Old 08-25-2017, 06:15 PM
 
Join Date: Aug 2016
Location: Asheville, NC

Smoke Gets In Your Eyes by the Platters.
Old 08-25-2017, 09:51 PM
 
Join Date: Feb 2006
Location: Davis, CA, USA
Posts: 446
Originally Posted by jjconstant View Post
Thanks Jeff! Yup, the photo with your wing looks a lot like what I was flying through, although in my case the "high clouds" closed in around me, because of where I was, it turned out to be another layer of smoke! That was exactly where I said "screw it" and turned around!

Would you be willing to email me that photo, in as much resolution as is available for me to have a reminder for posterity? It might even make its way into a magazine article with photo credit, if you're willing.

Sure thing. I sent you a PM.
Old 08-26-2017, 01:48 AM
xblueh2o xblueh2o is offline
 
Join Date: Apr 2011
Location: SF East Bay
Originally Posted by BobTurner View Post
Interesting what a difference a 'few' miles can make. We came back to LVK on Monday afternoon from KGCD/John Day, in eastern OR, via Lakeview, Redding, down the central valley, and while it was smokey it was always VMC, visibilities over 5, we could see the ground 10 miles away as well as blue sky above, etc.
Interesting. I wondered how far east you would have to go to be smoke free-ish.
I looked at a route during planning that was something like PDX DSD LMT RBL SAC and then another EUB ONP OTH CEC FOT ENI STS CCR but decided against them for a few reasons.
1. The MEAs were no better or sometimes even higher.
2. We were going to be IFR but somewhat stuck to victor airways instead of GPS direct. The route down EUG RBG FJS OED SAC cleared all the TFRs and was pretty close to on track anyway considering a start in KPDX. Yes, we were vector equipped but I wasn't going to count on that at the lowest IFR altitudes out in the mountain west were radar coverage down low is not super.
3. Going far enough east to be somewhat smoke free would have added almost an hour to the flight. The flight was already 3.5 plus hours. No need to add unnecessary flight time (says the guy who is in the airplane for 10 hours every time he goes to work).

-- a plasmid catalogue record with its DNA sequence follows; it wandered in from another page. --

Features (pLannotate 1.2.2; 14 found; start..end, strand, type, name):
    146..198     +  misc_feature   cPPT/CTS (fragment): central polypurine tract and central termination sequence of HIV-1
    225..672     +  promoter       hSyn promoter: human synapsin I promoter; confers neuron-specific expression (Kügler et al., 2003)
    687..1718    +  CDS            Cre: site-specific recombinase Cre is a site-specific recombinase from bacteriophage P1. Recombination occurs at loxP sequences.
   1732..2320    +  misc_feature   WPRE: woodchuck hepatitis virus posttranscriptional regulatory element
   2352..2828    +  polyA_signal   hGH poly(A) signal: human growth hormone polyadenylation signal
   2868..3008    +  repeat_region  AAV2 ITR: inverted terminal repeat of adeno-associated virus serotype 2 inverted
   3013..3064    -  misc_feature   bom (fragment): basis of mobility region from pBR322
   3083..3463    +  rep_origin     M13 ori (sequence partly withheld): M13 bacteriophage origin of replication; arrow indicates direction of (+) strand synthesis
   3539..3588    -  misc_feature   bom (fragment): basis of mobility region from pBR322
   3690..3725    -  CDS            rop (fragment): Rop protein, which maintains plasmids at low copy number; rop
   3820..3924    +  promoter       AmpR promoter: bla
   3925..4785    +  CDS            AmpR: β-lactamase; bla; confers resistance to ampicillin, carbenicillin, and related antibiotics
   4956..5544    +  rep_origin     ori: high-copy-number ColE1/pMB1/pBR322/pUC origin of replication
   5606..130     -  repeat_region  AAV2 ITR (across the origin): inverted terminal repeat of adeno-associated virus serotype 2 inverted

4. Going down the coast had the added joy of even fewer places to bail to in an emergency. I brought a jacket in my backpack in case we went down in the mountains but I didn't bring a swimsuit or life vest.

While the route chosen put us in the thick of the smoke with the fire TFRs burning on both side of the route, the plan was to be IFR anyway. The smoke was pretty thick in places. When we were in the Medford to Fort Jones area at 11,000 the ground was not visible and we were only about 4-5 thousand feet above it in places so visibilities were down to a mile or so. Most of the time you could start to see clear air above but it was obvious it was going to be several thousand more feet to get there.

To be clear, it was either get to go flying with Jeremy or sit in the office and try and stem the seemingly endless flow of paperwork required by the FAA. Thanks for allowing me an excuse to duck out of the office for a day. Let's see, flying-paperwork, flying-paperwork. It wasn't a hard choice.
Old 08-26-2017, 08:26 AM
 
Join Date: Apr 2010
Location: SoCal
Posts: 511
Default The smoke was ugly!

We were able to make it back to SoCal VFR but we had to climb to 17.5 to be "on top" of the smoke layer. On the trip North we were able to comfortably fly at 12.5 with better viz.

Going home we flew direct to KCPU (Calaveres) where we stopped for fuel, then were able to pick up flight following back to KLGB at 11.5k. When we were handed off to Bakersfield Approach we heard the sigmet about the NorCal T-storm line over Clovis, 60 miles wide with tops to 45K! We left early, as soon as the sun started to come back out after the eclipse. Sure glad we missed that! We were in a clear area using our route of flight down central CA.

Along the way we were flying with an RV in trail (we never talked to him) that was going to SNA. Other than the 23 kt headwind we were fighting the last 150 miles we had an uneventful flight home.

Having the IR rating and being current made the flight less stressful than it might have been.

-Marc
Old 08-28-2017, 11:35 AM
redbaron redbaron is offline
 
Join Date: Aug 2013
Location: Lucerne,Ca
Posts: 184
Thumbs up Driving south

We also had a great time at Independence. Still working on our RV-12 (80% done) Driving south to Medford had to take back roads to save 1hr+ 15 min. because the freeway was congested. and the smoke was bad near the ground. Thanks for your wright up
Rich RV12-838RP
Old 08-28-2017, 04:42 PM
 
Join Date: Feb 2012
Location: Seattle, WA
Posts: 38
Thumbs up WE heard you!

Jeremy!

I was heading north back to Seattle after the eclipse when I heard your entire exchange on the air-to-air frequency!

At the time I was thinking that you'd made an excellent decision as things did not look great in that direction. I am very glad to see that this turned into an even better experience for you!

Best of luck ith your instrument ticket. I know that it made me a much better pilot and I think you'll see it does the same for you!

Have a good one,
Old 08-31-2017, 09:05 PM
 
Join Date: Dec 2006
Location: Oakland CA

Having fun applying the "education and recreation"!